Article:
Colorado Catholic dioceses submit to voluntary sex abuse review

(AP Photo/David Zalubowski) From front to back, Samuel Aquila, archbishop of the Denver diocese of the Roman Catholic Church, the Very Rev. Randy Dollins, vicar general, and Colorado Attorney General Phil Weiser listen about the plan to have a former federal prosecutor review the sexual abuse files of Colorado's Roman Catholic dioceses at a news conference Tuesday, Feb. 19, 2019, in Denver. The church will pay reparations to victims under a voluntary joint effort with the state attorney general.

Denver • A former federal prosecutor will review the sexual abuse files of Colorado’s Roman Catholic dioceses, and the church has agreed to pay an unlimited amount of reparations to victims under a voluntary joint effort undertaken with the help of the state attorney general.

The collaborative process announced Tuesday by Attorney General Phil Weiser and Denver Archbishop Samuel Aquila is partly the result of the limits of the Colorado attorney general’s power and the local church’s confidence that it has been proactive in dealing with accusations of abuse since the clergy sex abuse crisis exploded in Boston nearly 20 years ago.

Aquila said the church and the state had the same mission — to seek justice and healing for victims of abuse and provide accountability and transparency, including letting more people know about the steps the church has taken since 2002.

“We are confident in the steps we have taken to address this matter and that there are no priests currently in active ministry under investigation,” he said at a joint news conference.

The Colorado attorney general does not have the power to convene a grand jury to investigate the church as the Pennsylvania attorney general did. But the names of all priests with credible accusations of sexual abuse in the dioceses of Denver, Pueblo and Colorado Springs from 1950 to the present will be published in a report by former Colorado U.S. Attorney Bob Troyer expected by the fall, Weiser said.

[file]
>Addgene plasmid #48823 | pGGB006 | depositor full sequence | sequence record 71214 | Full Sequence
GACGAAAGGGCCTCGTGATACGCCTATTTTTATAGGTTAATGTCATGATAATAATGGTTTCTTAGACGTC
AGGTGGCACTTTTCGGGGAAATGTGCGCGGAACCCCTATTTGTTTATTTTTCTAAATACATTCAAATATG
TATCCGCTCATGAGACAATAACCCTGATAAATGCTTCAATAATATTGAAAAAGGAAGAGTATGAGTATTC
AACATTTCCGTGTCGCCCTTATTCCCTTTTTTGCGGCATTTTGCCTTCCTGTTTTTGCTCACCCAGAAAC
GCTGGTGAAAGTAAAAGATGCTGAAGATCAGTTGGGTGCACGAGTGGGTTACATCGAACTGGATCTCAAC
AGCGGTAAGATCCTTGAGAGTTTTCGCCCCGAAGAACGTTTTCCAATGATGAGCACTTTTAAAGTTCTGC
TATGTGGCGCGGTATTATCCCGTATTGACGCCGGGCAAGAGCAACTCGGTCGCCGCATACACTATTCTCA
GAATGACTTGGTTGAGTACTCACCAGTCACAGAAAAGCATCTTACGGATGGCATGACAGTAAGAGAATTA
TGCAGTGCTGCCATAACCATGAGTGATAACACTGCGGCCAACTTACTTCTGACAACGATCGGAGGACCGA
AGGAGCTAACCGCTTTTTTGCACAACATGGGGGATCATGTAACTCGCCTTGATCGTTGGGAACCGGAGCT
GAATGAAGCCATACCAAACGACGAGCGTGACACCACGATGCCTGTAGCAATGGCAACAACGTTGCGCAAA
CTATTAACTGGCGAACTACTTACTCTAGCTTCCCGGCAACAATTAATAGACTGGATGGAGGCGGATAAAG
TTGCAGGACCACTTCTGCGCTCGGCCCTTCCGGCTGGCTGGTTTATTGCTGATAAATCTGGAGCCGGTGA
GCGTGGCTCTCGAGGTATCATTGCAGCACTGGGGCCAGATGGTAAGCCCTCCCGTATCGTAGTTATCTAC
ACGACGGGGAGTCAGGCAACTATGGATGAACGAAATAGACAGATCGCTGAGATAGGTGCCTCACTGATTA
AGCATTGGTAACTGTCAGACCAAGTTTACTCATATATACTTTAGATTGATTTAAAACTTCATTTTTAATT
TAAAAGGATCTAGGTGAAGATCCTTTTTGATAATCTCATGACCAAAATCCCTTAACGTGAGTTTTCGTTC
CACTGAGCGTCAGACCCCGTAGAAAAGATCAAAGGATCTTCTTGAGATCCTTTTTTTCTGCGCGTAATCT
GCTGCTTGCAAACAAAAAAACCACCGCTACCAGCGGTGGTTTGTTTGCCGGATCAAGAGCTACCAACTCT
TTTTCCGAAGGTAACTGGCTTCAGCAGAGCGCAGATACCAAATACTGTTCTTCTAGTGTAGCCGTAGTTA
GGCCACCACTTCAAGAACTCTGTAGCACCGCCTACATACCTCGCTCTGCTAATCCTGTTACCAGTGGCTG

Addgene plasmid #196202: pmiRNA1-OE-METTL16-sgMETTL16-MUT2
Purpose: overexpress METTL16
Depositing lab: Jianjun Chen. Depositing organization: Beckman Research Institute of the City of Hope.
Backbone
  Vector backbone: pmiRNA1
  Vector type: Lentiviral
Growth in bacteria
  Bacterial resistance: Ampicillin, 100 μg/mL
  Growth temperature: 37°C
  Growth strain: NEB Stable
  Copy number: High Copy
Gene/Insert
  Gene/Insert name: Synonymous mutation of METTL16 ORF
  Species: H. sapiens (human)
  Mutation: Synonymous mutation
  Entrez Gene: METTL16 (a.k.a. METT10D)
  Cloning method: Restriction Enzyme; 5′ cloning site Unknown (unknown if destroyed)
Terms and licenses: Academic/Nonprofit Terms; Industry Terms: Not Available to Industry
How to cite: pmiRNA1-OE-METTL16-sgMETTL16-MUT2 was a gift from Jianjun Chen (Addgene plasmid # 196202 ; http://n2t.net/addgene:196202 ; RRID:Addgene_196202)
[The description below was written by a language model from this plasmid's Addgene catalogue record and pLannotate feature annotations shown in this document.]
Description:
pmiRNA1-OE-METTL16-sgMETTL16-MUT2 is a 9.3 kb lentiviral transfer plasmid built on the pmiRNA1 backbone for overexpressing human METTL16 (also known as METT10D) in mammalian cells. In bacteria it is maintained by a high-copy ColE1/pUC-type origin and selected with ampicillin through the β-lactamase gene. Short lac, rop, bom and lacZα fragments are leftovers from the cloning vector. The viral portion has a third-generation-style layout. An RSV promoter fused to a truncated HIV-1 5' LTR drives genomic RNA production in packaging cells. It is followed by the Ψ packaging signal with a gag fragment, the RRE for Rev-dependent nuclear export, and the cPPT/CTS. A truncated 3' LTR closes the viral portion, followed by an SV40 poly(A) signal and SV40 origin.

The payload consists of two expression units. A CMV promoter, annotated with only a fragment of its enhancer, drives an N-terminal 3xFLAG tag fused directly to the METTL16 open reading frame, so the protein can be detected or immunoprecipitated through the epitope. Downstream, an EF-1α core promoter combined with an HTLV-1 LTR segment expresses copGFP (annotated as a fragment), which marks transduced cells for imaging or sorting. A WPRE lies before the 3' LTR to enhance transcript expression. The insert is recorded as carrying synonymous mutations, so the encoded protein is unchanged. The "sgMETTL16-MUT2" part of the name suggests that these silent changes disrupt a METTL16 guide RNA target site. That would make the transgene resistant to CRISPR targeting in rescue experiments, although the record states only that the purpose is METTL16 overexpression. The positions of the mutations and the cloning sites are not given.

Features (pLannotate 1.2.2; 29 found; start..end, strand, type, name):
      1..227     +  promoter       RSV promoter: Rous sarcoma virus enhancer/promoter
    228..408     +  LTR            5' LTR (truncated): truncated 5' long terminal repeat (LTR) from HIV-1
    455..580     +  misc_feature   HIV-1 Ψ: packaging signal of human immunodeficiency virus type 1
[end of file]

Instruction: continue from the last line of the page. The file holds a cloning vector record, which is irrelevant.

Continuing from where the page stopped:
Weiser, a Democrat who took office last month, said any failures of the church to cooperate in the review would be noted in the report, as would any allegations of sexual abuse that have not been previously reported to law enforcement. Troyer will also have the power to conduct interviews as part of the review.

Jeb Barrett, of the local chapter of the victims’ advocacy group SNAP, said he was pleased there would be a review. But he said the group would watch to see if the final report includes the priests it has found to have abused children in the past.

In August, a Pennsylvania grand jury alleged that more than 300 priests abused at least 1,000 children over seven decades there. Since then, dioceses in more two dozen states around the country have released the names of priests accused of abuse.

In December, the Diocese of Salt Lake City released a report naming 19 Catholic leaders in Utah against whom “credible allegations of sexual abuse involving minors” had been received since 1950.

The Colorado review will not be paid for with tax dollars. Half the cost will be covered by the church and half by anonymous donors who were solicited by former state Attorney General Cynthia Coffman, who started working with the Colorado church on how to respond to the revelations in Pennsylvania before leaving office last month.

Coffman, a Republican, said the church did not want a review paid for with state dollars because that could lead to personal information, like psychological reviews of victims, becoming public records, a concern she shared. The donors were people willing to give money and walk away, leaving the review to run its course, she said.

The compensation process will be led by Kenneth Feinberg, who oversaw victims’ compensation for the 2012 Aurora theater shooting and the Sept. 11 attacks, and overseen by a board chaired by former U.S. Sen. Hank Brown.

Under the plan, there is no set pool of money set aside in advance. The amount paid out will be determined by Feinberg’s team, and the church cannot appeal those decisions. However, victims can decide whether or not to accept the award. Victims who accepted an award would give up their right to sue the church.

Although the church does not believe there has been any significant cases of abuse since 2002, Coffman said it would be surprising if that is what the review found.

“That would be great,” she said. “But we would be different from any other state if that was the outcome.”

The Salt Lake Tribune contributed to this story.